As cartel-related violence continues virtually unabated in Mexico's Ciudad Juárez, thousands of police officers in that city of 1.3 million people have fled their homes and now must live in hotels to conceal their identity. The government-funded relocation follows a month in which eight police officers were murdered as part of a systematic campaign by one of the cartels to attempt to force the resignation of the city’s police chief. Banners around the city have threatened the death of a police officer a day until Police Chief Julian Leyzaola resigns his office.
In November 2010,The New American reported that United Nations peacekeepers had introduced a deadly strain of cholera to victims of earthquakes and related disasters in Haiti, even while the UN was denying the accusation. A massive earthquake occurred almost exactly two years ago, on January 10, 2010.
Two big agencies operating under the umbrella of the United Nations will not make public how they spend their money. UNICEF, the United Nations Children’s Fund, is intended to benefit poor children around the world and UNFPA, the United Nations Population Fund, is intended to provide for global population control. The agencies had $3.2 billion in cash in 2009, and yet they refused to tell the consulting firm IDC hired to prepare a study for the Norwegian development agency called “NORAD” how that money was spent.
When the police department from the municipality of Ahome in the Mexican state of Sinaloa were summoned to meet with the director of state police, they thought they were going to discuss routine operations. Instead, they were disarmed and the 32 officers and commanders who make up the entire department were arrested for their connection with Los Zetas and the Beltran Leyva cartels.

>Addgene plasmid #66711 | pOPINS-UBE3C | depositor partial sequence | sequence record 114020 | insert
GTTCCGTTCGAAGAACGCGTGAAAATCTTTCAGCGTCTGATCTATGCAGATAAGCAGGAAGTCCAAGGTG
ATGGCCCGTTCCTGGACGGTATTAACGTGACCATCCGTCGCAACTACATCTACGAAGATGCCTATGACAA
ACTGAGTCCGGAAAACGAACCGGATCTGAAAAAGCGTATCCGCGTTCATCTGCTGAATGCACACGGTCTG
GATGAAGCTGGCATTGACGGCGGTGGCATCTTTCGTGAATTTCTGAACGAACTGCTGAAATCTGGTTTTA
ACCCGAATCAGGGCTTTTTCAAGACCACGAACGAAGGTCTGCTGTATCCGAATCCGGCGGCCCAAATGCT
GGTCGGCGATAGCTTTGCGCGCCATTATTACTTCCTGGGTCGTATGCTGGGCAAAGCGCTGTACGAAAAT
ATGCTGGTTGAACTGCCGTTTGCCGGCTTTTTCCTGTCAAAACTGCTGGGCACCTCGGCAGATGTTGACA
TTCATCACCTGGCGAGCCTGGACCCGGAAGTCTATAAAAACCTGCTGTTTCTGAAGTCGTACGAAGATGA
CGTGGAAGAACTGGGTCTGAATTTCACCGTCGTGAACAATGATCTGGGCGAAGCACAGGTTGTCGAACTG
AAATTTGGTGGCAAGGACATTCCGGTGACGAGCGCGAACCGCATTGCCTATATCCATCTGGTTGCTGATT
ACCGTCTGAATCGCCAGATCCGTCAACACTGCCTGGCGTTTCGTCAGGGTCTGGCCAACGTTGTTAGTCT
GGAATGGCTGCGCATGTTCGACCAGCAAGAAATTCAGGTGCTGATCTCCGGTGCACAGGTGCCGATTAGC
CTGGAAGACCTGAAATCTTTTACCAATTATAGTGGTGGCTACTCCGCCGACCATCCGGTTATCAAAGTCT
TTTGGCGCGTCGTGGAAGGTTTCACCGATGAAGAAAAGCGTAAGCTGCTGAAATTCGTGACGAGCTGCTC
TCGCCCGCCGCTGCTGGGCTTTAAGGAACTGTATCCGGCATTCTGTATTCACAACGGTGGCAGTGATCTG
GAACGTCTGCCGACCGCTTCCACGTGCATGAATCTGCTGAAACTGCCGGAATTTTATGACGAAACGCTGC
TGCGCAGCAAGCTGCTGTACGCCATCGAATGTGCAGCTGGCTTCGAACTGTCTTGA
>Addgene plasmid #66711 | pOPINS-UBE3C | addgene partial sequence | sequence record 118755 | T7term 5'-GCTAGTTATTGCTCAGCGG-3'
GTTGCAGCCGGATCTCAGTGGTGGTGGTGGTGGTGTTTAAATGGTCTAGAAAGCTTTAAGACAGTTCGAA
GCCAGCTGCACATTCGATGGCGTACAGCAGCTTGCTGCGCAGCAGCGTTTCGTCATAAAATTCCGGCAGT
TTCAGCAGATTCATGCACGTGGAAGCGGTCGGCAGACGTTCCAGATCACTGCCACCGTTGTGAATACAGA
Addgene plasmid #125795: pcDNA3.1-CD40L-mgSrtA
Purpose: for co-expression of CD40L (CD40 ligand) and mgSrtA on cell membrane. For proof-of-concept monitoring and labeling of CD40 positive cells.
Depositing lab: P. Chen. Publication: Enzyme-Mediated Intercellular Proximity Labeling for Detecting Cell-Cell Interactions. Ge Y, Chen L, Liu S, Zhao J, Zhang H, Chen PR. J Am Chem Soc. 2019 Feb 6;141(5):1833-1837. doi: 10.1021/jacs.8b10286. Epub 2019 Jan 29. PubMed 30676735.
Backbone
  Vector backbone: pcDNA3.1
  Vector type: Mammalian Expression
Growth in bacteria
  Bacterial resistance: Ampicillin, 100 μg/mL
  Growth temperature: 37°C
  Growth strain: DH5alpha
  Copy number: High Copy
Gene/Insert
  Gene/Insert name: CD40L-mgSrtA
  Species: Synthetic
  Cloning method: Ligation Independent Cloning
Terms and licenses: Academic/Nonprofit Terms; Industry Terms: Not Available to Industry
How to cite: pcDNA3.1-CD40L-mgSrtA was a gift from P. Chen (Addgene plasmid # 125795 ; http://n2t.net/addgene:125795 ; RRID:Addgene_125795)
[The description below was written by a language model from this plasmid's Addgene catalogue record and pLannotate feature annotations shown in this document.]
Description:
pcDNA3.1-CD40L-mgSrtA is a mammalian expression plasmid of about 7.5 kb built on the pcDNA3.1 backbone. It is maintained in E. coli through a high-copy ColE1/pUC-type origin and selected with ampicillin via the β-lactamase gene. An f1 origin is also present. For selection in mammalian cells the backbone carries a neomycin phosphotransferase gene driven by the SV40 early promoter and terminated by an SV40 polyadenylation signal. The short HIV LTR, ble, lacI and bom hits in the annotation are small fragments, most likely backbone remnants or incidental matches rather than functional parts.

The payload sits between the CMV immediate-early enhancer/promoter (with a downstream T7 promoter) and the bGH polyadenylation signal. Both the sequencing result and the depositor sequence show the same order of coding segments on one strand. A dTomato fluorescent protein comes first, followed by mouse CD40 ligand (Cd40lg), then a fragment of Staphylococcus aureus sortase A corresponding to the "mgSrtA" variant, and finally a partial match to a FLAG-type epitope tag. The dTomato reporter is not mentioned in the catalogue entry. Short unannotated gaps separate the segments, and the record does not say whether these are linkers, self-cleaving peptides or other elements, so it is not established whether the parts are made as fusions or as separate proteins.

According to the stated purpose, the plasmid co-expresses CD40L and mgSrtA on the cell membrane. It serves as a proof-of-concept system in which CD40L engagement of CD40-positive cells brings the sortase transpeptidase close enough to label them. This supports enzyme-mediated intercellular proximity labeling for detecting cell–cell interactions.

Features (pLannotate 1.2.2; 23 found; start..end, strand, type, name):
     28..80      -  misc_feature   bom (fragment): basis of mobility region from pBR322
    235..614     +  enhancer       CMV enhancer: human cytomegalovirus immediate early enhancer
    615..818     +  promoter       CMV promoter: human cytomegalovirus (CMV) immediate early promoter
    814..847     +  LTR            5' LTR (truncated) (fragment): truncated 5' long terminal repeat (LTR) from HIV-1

“High-profile detainee” and alleged al-Qaeda operative Abd al-Rahim al-Nashiri was arraigned Wednesday before a military tribunal in Guantanamo Bay Naval Station in Cuba.
Retired Army General Otto Pérez Molina (left) won Sunday's runoff presidential election in Guatemala, seizing on voters' concerns about growing insecurity in the Central American nation. Pérez led with more than 53 percent of the vote, Guatemala's election authority said. His opponent, businessman Manuel Baldizón, garnered 46 percent of the vote. Both candidates had promised to tackle growing insecurity and the presence of Mexican drug gangs in the country, an area of special concern to the Central American nation, due to its prominence as a key transit point for drugs from South America to the United States.
Government programs often begin with limited, easily identifiable purposes, then grow over time to become expensive, wasteful, and even dangerous monstrosities. Such is the case with the federal War on Drugs, which began with little fanfare under a modest 1914 anti-narcotics law and has since grown to enormous proportions, eviscerating the Bill of Rights and entangling the United States in countries all around the globe in a futile effort to eradicate the supplies of highly sought-after commodities.
When it comes to private property, wrote economist Ludwig von Mises, it is a simple “either-or” proposition: “either private ownership of the means of production, or hunger and misery for everyone.” In 1959, Fidel Castro essentially abolished private property in Cuba, and the result has been exactly as Mises predicted: a declining standard of living and shortages of basic necessities such as food, building materials, and housing.
According to the United Nations, the earth’s population will reach seven billion by October 31. For the world body, however, that is not something to celebrate. In fact, the UN Population Fund is focused on ways to decrease the world’s population, and has selected October 31, “7 Billion Day,” as a day to raise awareness about “sustainable development.”
High-ranking officials across Mexico including the Attorney General are reportedly demanding answers from the U.S. government about its secret program that sent high-powered weaponry across the border to drug cartels, saying the Obama administration’s explanations so far are inadequate. The Mexican public is outraged as well.
In a shocking ruling by a Canadian appeal court, a woman who strangled her son with her underwear after secretly giving birth to him will face no jail time because the judge determined that her actions were no different from an abortion.